Updated: March 13, 2013 6:31AM



Community organizers who work with Chicago communities impacted by violence won’t complain if President Barack Obama uses his speech here Friday to talk up his ideas for gun control.

But they’re bound to be plenty disappointed if the president stops there without speaking to the underlying causes of gun violence — and without putting some money behind real solutions.

As perhaps the only opinion writer at this newspaper who hasn’t been urging the president to come home to Chicago in the wake of the murder of 15-year-old Hadiya Pendleton, and as one who still isn’t quite sure what good it will do, I’m not in much of a position to tell Obama what he ought to say Friday.

That’s why I turned to some Chicago community organizers, the same profession from which Obama launched his career, to find out what they want to hear from the president.

To Patrick Brosnan, executive director of the Brighton Park Neighborhood Council, the key to reducing the violence is to aim resources at keeping young people from dropping out of school.

He wants to hear Obama talk about the challenge of helping “disconnected youth” who are neither in school nor have a job — the group at gravest danger of becoming part of the homicide statistics.

“We’ve got to figure out a way to reconnect these kids that are just out on the street and who become the perpetrators and victims of crime,” said Brosnan, whose organization conducts several programs for youth in the predominately Latino neighborhood on the Southwest Side.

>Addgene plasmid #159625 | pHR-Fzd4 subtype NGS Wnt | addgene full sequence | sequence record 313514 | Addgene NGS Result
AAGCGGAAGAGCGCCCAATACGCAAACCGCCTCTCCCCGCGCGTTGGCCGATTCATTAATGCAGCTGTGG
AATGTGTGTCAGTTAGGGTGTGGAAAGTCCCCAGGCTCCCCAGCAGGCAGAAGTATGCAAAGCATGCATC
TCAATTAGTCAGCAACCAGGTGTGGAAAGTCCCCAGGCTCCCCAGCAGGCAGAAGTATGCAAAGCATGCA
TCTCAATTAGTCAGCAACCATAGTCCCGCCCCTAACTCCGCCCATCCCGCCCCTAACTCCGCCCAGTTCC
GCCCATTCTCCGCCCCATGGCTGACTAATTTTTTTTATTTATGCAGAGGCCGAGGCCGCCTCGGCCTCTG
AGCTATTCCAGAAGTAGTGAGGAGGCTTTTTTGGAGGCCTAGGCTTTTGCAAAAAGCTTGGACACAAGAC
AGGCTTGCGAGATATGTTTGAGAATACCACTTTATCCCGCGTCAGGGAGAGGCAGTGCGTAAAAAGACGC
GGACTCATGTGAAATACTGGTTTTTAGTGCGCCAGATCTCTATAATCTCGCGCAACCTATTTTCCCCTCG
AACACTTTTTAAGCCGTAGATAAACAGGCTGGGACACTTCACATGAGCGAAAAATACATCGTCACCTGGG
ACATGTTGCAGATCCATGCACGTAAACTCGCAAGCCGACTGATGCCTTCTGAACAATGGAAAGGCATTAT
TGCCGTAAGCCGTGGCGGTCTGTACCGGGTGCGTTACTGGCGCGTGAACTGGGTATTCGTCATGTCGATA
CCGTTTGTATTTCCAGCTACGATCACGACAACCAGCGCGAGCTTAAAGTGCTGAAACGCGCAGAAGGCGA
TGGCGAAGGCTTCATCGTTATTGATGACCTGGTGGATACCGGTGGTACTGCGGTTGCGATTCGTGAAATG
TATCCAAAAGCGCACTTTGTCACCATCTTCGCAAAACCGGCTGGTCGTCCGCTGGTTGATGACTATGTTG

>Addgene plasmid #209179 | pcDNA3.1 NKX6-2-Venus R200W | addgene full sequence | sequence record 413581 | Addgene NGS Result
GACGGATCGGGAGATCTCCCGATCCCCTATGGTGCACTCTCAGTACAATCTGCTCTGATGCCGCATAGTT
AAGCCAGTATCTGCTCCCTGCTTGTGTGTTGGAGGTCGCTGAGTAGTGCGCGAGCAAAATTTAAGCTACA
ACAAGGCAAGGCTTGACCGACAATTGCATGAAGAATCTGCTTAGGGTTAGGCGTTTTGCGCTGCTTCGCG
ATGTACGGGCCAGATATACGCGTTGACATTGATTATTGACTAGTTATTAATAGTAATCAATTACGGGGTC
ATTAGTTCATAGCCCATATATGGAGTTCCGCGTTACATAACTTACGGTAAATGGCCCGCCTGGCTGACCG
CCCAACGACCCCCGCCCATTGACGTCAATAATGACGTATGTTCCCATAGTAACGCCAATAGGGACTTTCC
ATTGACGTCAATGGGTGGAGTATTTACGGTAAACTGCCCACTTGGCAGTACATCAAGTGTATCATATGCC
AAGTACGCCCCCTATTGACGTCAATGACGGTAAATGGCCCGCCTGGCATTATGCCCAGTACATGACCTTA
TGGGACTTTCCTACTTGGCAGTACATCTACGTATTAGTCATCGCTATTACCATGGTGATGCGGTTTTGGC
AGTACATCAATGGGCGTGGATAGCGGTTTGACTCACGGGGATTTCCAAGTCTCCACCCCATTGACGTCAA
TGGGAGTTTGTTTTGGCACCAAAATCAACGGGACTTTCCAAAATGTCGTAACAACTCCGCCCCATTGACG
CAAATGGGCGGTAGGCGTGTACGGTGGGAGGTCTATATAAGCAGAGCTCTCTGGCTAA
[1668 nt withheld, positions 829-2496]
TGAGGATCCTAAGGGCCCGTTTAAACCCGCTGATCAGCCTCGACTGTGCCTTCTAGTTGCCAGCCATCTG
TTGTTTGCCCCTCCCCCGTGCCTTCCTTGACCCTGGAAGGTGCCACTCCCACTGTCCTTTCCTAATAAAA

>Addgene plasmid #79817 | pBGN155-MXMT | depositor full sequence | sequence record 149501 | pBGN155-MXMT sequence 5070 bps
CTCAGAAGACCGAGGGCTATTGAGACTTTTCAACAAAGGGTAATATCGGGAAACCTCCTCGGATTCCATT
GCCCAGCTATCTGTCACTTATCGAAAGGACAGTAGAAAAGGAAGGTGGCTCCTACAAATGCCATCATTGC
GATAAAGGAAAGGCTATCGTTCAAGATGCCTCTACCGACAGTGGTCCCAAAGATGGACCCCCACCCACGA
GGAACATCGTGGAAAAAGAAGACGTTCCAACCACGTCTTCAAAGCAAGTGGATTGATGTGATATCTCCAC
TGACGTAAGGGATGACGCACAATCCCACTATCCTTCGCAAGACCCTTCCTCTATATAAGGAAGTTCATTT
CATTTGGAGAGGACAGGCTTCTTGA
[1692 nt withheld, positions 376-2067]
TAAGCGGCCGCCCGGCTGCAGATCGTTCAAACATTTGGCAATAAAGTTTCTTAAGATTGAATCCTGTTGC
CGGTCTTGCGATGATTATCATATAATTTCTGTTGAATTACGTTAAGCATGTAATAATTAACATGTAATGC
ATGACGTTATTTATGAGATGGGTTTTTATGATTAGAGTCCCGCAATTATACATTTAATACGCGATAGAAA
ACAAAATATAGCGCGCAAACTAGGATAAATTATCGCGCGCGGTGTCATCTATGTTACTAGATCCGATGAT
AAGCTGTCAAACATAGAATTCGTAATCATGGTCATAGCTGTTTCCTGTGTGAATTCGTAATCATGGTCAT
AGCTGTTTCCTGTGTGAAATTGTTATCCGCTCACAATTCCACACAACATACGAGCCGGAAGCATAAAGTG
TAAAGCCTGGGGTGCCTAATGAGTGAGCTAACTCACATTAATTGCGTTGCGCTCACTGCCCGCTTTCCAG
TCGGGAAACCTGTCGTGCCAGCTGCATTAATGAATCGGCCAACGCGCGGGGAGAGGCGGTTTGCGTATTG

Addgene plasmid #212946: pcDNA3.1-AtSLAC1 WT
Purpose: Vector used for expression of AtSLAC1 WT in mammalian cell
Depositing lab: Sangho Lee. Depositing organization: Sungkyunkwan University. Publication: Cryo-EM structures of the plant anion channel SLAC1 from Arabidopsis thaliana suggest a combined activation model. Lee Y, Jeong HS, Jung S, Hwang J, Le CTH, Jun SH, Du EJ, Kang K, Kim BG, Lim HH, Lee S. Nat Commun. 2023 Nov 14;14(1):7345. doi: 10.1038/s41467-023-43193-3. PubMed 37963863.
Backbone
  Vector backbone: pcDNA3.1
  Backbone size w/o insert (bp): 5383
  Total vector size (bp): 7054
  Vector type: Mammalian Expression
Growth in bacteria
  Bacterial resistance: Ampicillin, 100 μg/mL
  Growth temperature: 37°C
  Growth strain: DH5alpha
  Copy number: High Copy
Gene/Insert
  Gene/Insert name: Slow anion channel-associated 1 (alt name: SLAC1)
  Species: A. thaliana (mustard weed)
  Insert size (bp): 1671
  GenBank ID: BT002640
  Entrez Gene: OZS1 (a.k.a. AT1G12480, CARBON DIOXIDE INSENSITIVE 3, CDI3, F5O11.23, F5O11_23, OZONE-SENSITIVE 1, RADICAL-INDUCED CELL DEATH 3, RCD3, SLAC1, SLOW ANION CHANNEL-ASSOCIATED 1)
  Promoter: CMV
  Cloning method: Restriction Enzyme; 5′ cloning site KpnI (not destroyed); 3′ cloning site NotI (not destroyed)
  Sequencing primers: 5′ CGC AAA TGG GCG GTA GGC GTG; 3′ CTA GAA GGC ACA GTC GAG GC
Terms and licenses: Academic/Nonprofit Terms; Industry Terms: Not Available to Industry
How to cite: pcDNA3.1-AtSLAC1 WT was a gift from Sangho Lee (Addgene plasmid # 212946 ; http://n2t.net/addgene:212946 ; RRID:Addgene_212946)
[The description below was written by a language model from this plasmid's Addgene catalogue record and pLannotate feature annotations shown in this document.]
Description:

Once those kids are out of school, they become almost impossible to reach, Brosnan said.

That’s why he’d direct federal dollars through the public school system to beef up truancy-prevention programs and other case management services for students at risk of dropping out.

The solutions can be as simple as providing counseling services at night to make it easier for parents to attend without risk of losing their jobs or changing school discipline policies to emphasize restorative justice over punishment, Brosnan said.

But make no mistake, he is talking about radical change in the form of a major investment of federal resources.

Daniel Vazquez, 19, a Daley College student and a youth leader for the Bright Park group, told me he wants Obama to talk about putting those resources toward financing clubs and other after-school activities for youth.

“We want to keep them inside the schools where they can have positive role models,” Vazquez said.

Katelyn Johnson, executive director of Action Now Institute, also wants the president to invest in youth.

But first off, she wants to hear the president acknowledge that the gun violence here is a symptom of a problem, not the cause, which she identifies as poverty and unequal access to quality education.

Johnson said Obama needs to look at how some of his own policies are exacerbating violence through the proliferation of charter schools and the mass closing of neighborhood schools.

“Closing schools is one of the top ways of destabilizing our communities,” said Johnson, whose organization works with neighborhood residents through three chapters on the West Side and two on the South Side.

Although I’m very conflicted about charter schools, I don’t want to leave the impression I’m endorsing the idea they are a causative factor in youth violence.

But I do believe anything we do that makes it more complicated or difficult for young people to attend school only leaves that many more of them behind on the streets.

Charles Brown, 80, one of Action Now’s community leaders, has his own thoughts about what Obama could say that would be most helpful to the violence-plagued Englewood neighborhood he calls home.

“If people had jobs, man, we wouldn’t even have this problem,” said Brown, a former Chicago police officer, former TSA employee, former Marshall Field’s store detective, former teacher, former railroad worker and soon-to-be part-time Census taker.

“I wouldn’t care if everybody had a gun,” Brown said. “We need jobs. We need something to do. You wouldn’t have to worry about nobody killing nobody.”

As Americans, we don’t expect much from our president: Fix the schools, find everyone a job, stop the violence — and do it now. This will need to be some speech.